Thai PM Surayud Chulanont has said he might hold elections to restore democracy earlier than planned.
Many Thaksin supporters may vote against the new constitution
The poll could be held on 25 November, if a post-coup constitution is approved in an August referendum, he said.
On Tuesday, Thai police said they wanted to question exiled former PM Thaksin Shinawatra over alleged graft.
There were initial reports Mr Thaksin would be required to go to a Bangkok police station. But police later said his lawyers could appear on his behalf.
They want him to answer questions about allegations he secretly concealed assets in a family-owned property company.
Thailand has been in political turmoil since the military led a coup against Mr Thaksin and his government while he was out of the country last September.
Since then, the billionaire former prime minister has remained abroad, living mostly in London.
He is being investigated by the new Thai authorities on allegations of corruption, principally over the controversial sale of his family's telecoms firm, Shin Corp, in January 2006.
Earlier this month, his party, Thai Rak Thai, was found guilty of violations during the April 2006 elections, and ordered to be dissolved.
Mr Thaksin and more than 100 other senior Thai Rak Thai officials were banned from politics for five years as a result of the court decision.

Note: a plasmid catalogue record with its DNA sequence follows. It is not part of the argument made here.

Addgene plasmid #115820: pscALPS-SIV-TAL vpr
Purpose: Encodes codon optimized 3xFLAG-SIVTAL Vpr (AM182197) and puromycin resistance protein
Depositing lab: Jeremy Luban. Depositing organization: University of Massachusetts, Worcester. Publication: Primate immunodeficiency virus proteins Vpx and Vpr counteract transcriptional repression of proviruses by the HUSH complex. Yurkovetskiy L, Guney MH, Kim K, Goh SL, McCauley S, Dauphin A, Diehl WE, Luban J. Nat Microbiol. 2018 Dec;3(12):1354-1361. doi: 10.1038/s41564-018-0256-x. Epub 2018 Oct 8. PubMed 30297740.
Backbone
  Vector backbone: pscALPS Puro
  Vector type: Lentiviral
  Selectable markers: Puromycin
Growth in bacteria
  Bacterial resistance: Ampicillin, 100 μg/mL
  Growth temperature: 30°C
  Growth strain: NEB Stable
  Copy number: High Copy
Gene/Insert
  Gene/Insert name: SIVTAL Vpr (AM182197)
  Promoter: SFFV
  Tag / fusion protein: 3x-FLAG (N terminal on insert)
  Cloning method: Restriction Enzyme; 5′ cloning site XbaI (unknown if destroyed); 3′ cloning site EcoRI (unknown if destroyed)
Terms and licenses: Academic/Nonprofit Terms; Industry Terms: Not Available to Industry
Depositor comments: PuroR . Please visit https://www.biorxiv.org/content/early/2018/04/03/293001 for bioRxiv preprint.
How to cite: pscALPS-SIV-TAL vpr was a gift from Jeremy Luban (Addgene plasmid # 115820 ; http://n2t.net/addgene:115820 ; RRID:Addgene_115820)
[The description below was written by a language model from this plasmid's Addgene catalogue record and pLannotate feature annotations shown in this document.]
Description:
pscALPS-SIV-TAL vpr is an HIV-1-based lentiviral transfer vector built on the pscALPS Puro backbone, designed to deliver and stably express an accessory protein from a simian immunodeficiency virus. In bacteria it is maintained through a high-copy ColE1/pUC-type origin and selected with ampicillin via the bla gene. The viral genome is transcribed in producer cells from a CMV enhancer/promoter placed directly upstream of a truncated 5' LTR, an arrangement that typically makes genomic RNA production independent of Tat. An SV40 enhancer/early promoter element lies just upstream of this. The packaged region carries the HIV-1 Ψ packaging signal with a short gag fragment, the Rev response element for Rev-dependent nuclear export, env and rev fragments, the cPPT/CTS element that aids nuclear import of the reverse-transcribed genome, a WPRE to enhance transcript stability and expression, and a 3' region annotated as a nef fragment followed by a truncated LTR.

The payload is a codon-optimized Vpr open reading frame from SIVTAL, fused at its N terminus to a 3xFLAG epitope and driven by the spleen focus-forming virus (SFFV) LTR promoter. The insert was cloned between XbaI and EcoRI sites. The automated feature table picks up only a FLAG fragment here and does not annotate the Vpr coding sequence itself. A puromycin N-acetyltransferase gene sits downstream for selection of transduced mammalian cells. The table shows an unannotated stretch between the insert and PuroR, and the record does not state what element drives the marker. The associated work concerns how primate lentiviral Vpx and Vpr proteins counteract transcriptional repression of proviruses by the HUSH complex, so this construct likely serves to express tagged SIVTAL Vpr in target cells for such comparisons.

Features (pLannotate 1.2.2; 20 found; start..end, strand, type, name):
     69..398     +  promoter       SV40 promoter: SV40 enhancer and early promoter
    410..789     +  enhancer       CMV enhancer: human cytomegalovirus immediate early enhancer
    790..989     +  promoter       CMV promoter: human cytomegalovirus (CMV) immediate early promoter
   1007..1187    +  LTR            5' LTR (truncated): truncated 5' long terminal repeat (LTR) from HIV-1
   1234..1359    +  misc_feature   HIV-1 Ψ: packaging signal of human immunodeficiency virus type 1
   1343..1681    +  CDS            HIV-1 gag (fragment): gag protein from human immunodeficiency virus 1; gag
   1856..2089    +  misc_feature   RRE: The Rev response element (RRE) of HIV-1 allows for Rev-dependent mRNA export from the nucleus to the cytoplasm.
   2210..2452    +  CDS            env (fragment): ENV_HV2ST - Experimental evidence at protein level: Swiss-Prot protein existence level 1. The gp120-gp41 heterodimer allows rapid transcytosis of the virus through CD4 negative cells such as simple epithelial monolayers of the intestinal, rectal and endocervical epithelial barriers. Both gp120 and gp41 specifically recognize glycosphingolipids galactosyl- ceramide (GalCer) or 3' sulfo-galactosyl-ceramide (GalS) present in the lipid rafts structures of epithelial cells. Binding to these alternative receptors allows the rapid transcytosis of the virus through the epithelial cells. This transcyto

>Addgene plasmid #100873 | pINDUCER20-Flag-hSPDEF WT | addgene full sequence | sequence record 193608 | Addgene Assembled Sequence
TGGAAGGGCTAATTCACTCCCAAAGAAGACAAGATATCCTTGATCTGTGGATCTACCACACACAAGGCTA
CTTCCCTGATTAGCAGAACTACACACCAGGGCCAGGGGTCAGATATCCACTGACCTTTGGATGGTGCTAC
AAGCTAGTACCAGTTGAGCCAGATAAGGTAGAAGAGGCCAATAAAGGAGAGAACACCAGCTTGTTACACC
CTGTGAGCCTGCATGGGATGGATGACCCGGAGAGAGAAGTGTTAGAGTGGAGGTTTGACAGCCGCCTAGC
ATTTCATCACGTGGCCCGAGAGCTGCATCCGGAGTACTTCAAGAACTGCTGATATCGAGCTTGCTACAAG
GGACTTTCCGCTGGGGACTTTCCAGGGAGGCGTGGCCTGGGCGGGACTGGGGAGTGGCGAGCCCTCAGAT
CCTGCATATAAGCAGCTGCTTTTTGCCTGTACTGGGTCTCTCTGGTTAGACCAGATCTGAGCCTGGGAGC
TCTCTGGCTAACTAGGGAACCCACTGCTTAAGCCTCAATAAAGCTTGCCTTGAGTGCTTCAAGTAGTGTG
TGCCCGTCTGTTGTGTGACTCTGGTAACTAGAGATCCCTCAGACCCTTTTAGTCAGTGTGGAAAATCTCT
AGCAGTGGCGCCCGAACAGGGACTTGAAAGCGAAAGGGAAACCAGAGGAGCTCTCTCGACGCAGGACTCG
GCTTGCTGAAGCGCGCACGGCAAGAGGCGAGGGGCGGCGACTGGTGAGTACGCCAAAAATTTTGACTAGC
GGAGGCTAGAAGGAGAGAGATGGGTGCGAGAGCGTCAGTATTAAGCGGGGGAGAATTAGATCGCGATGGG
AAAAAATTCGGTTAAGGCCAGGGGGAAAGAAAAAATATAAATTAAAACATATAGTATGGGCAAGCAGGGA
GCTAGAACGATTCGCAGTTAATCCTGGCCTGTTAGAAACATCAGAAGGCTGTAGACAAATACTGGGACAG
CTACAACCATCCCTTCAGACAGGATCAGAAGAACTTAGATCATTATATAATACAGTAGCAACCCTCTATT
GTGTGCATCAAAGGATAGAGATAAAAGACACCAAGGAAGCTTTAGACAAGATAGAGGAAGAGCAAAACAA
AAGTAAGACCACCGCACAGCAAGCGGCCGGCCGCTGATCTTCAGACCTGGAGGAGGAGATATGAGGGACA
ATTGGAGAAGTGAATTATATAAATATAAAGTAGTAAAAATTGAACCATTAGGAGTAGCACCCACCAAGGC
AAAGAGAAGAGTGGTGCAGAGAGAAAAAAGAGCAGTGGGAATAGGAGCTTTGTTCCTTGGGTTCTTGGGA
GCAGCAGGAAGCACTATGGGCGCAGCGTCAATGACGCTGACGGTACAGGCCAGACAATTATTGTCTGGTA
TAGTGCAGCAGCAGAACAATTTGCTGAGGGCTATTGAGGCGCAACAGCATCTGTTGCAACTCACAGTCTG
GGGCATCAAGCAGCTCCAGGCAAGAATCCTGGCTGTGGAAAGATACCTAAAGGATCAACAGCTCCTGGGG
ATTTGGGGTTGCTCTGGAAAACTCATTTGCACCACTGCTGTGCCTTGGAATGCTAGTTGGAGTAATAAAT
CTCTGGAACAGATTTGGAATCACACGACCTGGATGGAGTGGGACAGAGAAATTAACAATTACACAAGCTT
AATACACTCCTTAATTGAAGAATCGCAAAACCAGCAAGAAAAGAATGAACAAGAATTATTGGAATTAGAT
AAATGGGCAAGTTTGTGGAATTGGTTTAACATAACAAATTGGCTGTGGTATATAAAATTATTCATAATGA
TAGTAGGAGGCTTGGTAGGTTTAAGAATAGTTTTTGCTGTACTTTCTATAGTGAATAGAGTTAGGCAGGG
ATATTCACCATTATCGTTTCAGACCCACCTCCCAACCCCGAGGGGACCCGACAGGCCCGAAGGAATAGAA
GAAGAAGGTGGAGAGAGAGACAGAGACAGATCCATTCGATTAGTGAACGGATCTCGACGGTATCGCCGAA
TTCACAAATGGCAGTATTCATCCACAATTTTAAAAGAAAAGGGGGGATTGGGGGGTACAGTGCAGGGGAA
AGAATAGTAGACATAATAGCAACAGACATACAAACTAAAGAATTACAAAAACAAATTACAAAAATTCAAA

Prime Minister Surayud confirmed plans to move the election to November after meeting election officials on Wednesday.
"There is a possibility that this can be done if the constitution passes the national referendum on 19 August," he said.
Mr Thaksin has stayed away from Thailand since the coup
The chairman of the election commission, Apichart Sukhagganond, told reporters that the final draft constitution could be ready by 6 July, to be put to a referendum in August.
There is no guarantee that the constitution will be approved, analysts say.
Thai Rak Thai has urged its supporters to vote against the document unless key changes are made.
Prime Minister Surayud said earlier this week that a referendum and election needed to be held as soon as possible to ease political tensions and restore confidence for overseas investors.
But the political fall-out from the coup is unlikely to disappear any time soon, analysts say.